Internet in the car – who needs something like that? This question brings back memories of the noughties for Jon Stephenson von Tetzchner, a pioneer in the tech industry. At that time, his company Opera, which he co-founded and managed, developed a first browser for mobile phones. He was met with incomprehension, reports the Icelander: "People said: 'Why do you want to surf on your cell phone?'" It's only worthwhile for stock prices, and the WAP wireless standard is too weak. "We thought differently back then," says von Tetzchner - and feels confirmed by the smartphone.
The 55-year-old now predicts a similar triumph of mobile internet for cars. In fact, the first manufacturers are allowing drivers to access the network via the on-board computer when the car is parked. They include Polestar, Audi, Renault and Mercedes-Benz. In the future, all four will use the browser that von Tetzchner stands for today: Vivaldi.
After separating from Opera ten years ago, he founded a new browser company under this name in Oslo. His program is the only one of its kind so far that also runs in the car - apart from Tesla's own solution. There is no such browser from Google, on whose Android software most of the car user interfaces are based. "We were a bit surprised because we've been there for over a year now and we're still the only ones," says von Tetzchner.
The launch of the Volkswagen app store this summer will be a big step for the car internet. As in the Apple App Store or Google Play, users can then load programs directly onto the car display, including Vivaldi. Initially, the store will be available at Audi, later in the entire fleet of the VW Group. Of course, the tech giants could then develop browsers for the car and put them in the VW store. That probably won't happen at the start.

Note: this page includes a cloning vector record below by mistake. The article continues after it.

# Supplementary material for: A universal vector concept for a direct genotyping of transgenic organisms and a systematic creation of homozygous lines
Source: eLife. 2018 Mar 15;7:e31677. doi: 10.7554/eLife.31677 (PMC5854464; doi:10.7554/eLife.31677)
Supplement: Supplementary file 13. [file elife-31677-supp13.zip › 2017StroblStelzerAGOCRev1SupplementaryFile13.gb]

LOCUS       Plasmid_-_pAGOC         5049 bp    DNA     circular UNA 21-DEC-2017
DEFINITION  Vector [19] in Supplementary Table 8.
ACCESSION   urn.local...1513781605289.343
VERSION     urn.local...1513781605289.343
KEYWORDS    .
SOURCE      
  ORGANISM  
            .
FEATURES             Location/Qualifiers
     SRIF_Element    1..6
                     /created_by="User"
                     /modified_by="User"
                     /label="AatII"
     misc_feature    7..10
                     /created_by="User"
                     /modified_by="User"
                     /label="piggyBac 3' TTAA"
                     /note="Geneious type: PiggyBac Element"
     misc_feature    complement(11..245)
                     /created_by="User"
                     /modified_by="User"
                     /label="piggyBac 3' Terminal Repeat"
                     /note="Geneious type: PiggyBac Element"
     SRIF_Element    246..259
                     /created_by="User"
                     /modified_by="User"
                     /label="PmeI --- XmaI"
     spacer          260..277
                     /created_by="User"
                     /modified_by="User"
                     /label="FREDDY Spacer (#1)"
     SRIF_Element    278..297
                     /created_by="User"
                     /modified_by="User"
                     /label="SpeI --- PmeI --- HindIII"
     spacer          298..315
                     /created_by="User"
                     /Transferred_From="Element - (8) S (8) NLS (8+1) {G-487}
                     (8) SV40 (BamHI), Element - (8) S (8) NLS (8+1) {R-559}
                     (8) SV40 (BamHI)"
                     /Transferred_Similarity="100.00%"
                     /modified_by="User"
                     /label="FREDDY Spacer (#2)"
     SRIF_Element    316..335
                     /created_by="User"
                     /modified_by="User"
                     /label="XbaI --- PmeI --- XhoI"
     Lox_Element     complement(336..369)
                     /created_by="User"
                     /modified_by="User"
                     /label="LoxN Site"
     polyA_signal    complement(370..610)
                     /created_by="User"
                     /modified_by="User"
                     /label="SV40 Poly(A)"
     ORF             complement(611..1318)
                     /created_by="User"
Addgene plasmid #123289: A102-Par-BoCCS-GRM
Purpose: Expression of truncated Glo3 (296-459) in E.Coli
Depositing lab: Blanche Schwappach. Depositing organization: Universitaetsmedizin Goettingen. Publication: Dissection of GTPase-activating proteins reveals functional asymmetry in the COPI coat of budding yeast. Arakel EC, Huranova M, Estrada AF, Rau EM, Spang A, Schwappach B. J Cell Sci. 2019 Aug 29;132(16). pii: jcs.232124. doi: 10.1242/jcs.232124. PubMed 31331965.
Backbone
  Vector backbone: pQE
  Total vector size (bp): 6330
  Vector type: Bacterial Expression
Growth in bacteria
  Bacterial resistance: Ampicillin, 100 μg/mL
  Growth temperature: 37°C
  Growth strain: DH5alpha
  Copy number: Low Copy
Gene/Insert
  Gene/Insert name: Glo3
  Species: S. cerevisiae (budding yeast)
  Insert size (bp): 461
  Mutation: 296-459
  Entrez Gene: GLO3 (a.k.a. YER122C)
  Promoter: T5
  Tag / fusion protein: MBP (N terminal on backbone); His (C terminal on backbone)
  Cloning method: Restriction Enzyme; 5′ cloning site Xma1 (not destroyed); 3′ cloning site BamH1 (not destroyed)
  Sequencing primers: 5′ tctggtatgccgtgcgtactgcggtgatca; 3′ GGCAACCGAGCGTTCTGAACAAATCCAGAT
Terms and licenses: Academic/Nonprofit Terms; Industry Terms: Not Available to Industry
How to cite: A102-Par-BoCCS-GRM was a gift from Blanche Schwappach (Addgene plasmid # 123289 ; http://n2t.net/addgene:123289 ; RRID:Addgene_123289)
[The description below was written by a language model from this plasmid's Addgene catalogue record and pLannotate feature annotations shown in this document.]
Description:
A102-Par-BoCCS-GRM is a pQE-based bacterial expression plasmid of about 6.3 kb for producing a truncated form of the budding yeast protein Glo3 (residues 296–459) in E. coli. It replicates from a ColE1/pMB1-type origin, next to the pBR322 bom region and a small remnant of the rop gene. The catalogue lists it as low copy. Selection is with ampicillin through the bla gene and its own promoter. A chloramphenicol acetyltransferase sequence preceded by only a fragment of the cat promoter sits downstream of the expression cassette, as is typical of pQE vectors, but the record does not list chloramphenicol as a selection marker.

Tesla's web browser, on the other hand, is not comparable to the usual programs. CEO Elon Musk himself described him as “lousy” last year. "If you try to use the web browser in the car, it takes a very long time to load and it's a crap browser. It's a lot worse than an iPad from five years ago," he said in an interview.
The same cannot be said of Vivaldi. Von Tetzchner, who during his time as head of Opera witnessed the legal battles of the EU Commission against Microsoft for preferential treatment for Internet Explorer, promises maximum data protection in addition to clever functions. “As a company, we are very much against data collection. So we don't collect any browsing data either," he says.
The tech pioneer sees a problem for Tesla if its competitors increasingly open app stores in cars. With its closed system, Tesla is then in danger of lagging behind, says von Tetzchner. “They have developed really good software. But the question is how to get applications. I don't know how we could get our software into a Tesla today." An "ecosystem" with many programs is simply superior to a closed offer.
After all, Internet access in the car will “change everything,” says the Vivaldi boss. You can use it to watch videos, play games or work - everything that is also possible on a smartphone or a computer.
It is conceivable that you could connect a keyboard to the on-board computer and take part in video conferences via the interior camera and the screen. It still only works when the car is stationary. But autonomous vehicles can become mobile offices. Or to the living room.